Greg Archuleta
By Greg Archuleta (gregory.archuleta@comcast..net) @GeigaSr
on Jan 08, 2014 12:15 AM EST

The Washington Post reported Tuesday that the same federal agency that will decide whether the team will be allowed to keep the "Redskins" moniker recently denied a request from a company to sell pork rinds with the "Redskins" name.

The examining attorney at the U.S. Patent and Trademark Office refused an application to register the trademark, "Redskins Hog Rinds."

"Registration is refused because the applied-for mark REDSKINS HOG RINDS consists of or includes matter which may disparage or bring into contempt or disrepute persons, institutions, beliefs, or national symbols," reads the letter, dated Dec. 29, as reported by the Washington Post.

The letter lists five definitions for the term, "Redskins," four of which describe it as offensive to Native Americans. The document also cites several news articles provide evidence that American Indians find the term offensive.

The letter, however, added that the applicant could respond to the refusal by submitting evidence and arguments in support of the term, USA TODAY Sports reported.

According to USA TODAY Sports, Amanda Blackhorse and a group of other American Indians filed a lawsuit in March to revoke Washington's federal trademark registration. A decision on that lawsuit by the Trademark Trial and Appeal Board could come at any time.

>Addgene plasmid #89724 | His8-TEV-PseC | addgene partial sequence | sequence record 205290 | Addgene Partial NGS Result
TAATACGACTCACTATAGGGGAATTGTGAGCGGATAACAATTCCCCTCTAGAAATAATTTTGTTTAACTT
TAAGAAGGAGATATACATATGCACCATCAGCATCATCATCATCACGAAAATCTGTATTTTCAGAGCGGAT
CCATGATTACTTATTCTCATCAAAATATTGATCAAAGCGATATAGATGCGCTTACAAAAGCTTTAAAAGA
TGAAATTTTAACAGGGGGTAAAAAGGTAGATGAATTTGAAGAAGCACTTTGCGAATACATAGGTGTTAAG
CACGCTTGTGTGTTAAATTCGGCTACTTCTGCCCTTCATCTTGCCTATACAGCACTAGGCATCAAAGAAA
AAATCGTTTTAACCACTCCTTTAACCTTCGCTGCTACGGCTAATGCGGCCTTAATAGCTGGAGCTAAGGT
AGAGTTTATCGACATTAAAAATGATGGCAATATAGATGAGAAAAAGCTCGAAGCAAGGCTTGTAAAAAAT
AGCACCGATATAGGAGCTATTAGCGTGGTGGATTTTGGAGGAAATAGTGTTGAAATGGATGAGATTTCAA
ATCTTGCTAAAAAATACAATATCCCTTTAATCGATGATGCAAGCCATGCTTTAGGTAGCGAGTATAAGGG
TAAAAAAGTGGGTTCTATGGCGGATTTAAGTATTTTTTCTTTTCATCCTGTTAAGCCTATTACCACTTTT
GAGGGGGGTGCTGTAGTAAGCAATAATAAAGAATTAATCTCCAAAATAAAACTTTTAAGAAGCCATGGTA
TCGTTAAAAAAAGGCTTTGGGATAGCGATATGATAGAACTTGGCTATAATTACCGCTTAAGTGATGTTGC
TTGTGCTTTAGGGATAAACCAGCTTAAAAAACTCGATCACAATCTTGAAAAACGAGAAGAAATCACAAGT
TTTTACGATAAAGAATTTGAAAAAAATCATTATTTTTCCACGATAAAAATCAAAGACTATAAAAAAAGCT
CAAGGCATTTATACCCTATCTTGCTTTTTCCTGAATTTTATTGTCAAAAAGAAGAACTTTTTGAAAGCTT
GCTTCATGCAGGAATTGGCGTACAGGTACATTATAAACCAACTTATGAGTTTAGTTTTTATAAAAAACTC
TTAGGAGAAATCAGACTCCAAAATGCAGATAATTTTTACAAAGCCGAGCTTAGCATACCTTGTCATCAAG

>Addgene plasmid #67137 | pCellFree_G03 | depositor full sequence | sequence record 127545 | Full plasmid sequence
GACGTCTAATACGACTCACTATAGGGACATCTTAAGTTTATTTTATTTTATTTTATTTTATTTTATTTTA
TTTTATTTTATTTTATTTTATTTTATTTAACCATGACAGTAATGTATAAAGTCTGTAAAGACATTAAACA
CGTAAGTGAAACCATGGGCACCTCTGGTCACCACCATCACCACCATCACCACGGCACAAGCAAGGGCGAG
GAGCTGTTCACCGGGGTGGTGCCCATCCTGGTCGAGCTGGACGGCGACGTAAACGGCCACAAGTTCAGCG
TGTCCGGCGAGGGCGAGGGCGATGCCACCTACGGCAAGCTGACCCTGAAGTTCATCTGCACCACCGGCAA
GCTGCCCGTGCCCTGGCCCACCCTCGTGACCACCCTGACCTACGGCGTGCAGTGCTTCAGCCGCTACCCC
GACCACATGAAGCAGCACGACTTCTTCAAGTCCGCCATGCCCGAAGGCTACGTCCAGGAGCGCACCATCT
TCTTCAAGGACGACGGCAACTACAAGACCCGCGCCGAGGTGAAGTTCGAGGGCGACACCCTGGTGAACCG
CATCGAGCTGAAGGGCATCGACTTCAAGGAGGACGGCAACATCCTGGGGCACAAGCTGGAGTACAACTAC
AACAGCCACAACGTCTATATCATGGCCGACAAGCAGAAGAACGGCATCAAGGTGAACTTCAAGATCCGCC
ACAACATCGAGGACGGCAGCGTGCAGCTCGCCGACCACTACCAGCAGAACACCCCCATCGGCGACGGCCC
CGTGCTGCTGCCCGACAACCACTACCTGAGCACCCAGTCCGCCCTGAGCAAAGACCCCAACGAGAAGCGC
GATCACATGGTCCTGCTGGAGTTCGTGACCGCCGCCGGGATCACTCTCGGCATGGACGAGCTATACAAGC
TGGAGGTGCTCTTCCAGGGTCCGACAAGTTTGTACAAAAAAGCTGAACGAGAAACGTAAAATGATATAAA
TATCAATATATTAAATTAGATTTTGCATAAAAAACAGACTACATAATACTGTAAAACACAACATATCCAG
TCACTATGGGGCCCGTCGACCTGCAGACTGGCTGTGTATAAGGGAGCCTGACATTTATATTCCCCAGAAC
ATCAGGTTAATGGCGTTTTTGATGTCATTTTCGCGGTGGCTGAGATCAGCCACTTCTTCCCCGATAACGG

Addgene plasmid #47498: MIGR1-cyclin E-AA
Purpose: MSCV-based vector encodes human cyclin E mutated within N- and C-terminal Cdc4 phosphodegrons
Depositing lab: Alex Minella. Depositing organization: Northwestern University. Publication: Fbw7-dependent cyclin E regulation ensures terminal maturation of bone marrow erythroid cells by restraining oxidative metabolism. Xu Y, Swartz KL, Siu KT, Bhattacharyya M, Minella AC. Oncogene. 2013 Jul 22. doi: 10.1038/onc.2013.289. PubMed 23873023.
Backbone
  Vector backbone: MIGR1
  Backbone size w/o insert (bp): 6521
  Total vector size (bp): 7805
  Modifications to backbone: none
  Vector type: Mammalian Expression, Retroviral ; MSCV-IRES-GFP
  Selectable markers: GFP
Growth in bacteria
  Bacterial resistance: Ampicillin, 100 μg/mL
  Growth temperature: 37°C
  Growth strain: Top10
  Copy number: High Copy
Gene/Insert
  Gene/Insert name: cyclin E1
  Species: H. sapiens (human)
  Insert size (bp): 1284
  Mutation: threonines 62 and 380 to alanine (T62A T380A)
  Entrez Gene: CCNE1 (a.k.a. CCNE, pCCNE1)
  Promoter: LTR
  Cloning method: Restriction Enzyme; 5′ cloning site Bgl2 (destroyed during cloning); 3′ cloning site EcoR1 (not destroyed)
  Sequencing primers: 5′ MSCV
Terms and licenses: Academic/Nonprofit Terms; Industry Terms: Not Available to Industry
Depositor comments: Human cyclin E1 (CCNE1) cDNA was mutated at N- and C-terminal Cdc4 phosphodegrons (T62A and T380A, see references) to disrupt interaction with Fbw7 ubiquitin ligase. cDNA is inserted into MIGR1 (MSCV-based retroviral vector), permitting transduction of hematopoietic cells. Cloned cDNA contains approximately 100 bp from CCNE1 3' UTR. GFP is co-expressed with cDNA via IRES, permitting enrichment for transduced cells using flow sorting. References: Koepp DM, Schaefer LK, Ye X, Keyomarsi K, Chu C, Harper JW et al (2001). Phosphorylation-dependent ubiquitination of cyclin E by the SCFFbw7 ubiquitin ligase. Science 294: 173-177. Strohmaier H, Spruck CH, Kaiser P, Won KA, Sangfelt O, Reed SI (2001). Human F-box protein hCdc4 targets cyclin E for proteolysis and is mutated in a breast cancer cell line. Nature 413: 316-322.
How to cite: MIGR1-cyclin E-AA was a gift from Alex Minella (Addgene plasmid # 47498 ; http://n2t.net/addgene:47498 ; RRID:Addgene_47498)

It's the second lawsuit that has been filed in an attempt to revoke the Redskins' trademark. Suzan Harjo and seven other Native Americans filed in 1992, but the case was thrown out on a technicality. USA TODAY Sports reported that Harjo also organized the current lawsuit.

If the Trademark Trial and Appeal Board vote against the Redskins, the ruling wouldn't mean that the NFL team would have to change its name, but it would lose its trademark status. The team could not prevent anyone else from selling jerseys, T-shirts, or other items with the word "Redskins."

The team potentially could lose lots of money without the exclusive rights to term "Redskins." Washington team owner Daniel Snyder has steadfastly refused to consider changing the team's nickname.

"The USPTO ruling sends a powerful message to Washington team owner Dan Snyder and the NFL that in the name of basic decency and respect they should immediately stop spending millions of dollars to promote the R-word," Oneida Indian Nation representative Ray Halbritter said in a statement.